Issues need solving within a year to meet PM’s broadband pledge – industry
The UK’s telecoms sector said that several key issues must be addressed within the next 12 months to meet Boris Johnson’s target.
Boris Johnson’s desire for full-fibre broadband for all by 2025 will be a considerable task and will require a “pioneering spirit”, the UK’s telecoms sector has said.
An open letter to the new Prime Minister warns four key issues need to be resolved within the next 12 months in order to meet the target.
These include planning reforms to ensure all new-build homes are developed with fibre connectivity, as well as investment in digital and engineering skills to meet the challenge of a national roll-out.
The industry also calls for a reform of the so-called fibre tax, which means fibre cables are taxed as if they were business buildings, and the implementation of plans to allow telecoms providers access to land where landlords are unresponsive.
The letter, which is signed by the chairman of the Internet Services Providers Association, the interim chief executive of the Federation of Communication Services and the chief executive of the Independent Networks Co-operative Association, said the sector welcomed Mr Johnson’s ambition, but said it required a “mix of leadership, pioneering spirit and Government support to be possible”.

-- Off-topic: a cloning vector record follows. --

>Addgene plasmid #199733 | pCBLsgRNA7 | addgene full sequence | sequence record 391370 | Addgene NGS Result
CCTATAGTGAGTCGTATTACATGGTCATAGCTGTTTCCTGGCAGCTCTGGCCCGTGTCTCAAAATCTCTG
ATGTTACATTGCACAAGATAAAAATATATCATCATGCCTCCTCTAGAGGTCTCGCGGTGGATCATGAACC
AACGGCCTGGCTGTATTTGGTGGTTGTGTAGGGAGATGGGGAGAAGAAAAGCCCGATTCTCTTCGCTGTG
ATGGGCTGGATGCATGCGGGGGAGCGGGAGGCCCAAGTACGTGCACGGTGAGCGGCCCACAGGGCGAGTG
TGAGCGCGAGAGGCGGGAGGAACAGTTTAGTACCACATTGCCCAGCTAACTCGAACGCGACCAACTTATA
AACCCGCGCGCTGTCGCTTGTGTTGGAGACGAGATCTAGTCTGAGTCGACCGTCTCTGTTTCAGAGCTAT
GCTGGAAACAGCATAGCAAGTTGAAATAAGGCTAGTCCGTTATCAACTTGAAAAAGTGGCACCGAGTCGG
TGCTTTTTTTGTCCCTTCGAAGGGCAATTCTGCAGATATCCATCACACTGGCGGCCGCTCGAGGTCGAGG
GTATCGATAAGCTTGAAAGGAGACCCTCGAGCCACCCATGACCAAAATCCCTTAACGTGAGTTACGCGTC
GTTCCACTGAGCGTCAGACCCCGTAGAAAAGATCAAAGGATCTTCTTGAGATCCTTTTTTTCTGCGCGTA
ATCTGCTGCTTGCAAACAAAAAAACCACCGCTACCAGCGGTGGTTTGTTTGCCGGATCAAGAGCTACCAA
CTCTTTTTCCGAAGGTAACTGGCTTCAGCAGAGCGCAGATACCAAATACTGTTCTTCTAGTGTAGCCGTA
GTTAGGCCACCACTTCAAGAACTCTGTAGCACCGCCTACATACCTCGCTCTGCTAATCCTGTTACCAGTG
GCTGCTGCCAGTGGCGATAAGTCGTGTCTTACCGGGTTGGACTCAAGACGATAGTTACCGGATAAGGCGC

“As you yourself have written, ‘it cannot go on like this’,” it added.
“Nationwide full-fibre coverage is not a can that can be kicked down the road, and these issues need to be resolved by your Government within the next 12 months to ensure that industry can continue to accelerate roll-out.
“As you said on the steps of Number 10 as you began your Premiership: ‘let’s start now.’
“Industry is ready and willing to work with yourself, your Government and the new Digital Secretary to ensure that Britain’s connectivity is fit for the future. But that work needs to start now, and 100% fibre coverage requires a 100% commitment from Government.”
The Prime Minister said during the Tory leadership campaign that he wanted full-fibre connections available across the country “for all by 2025” – eight years ahead of the former target of 2033.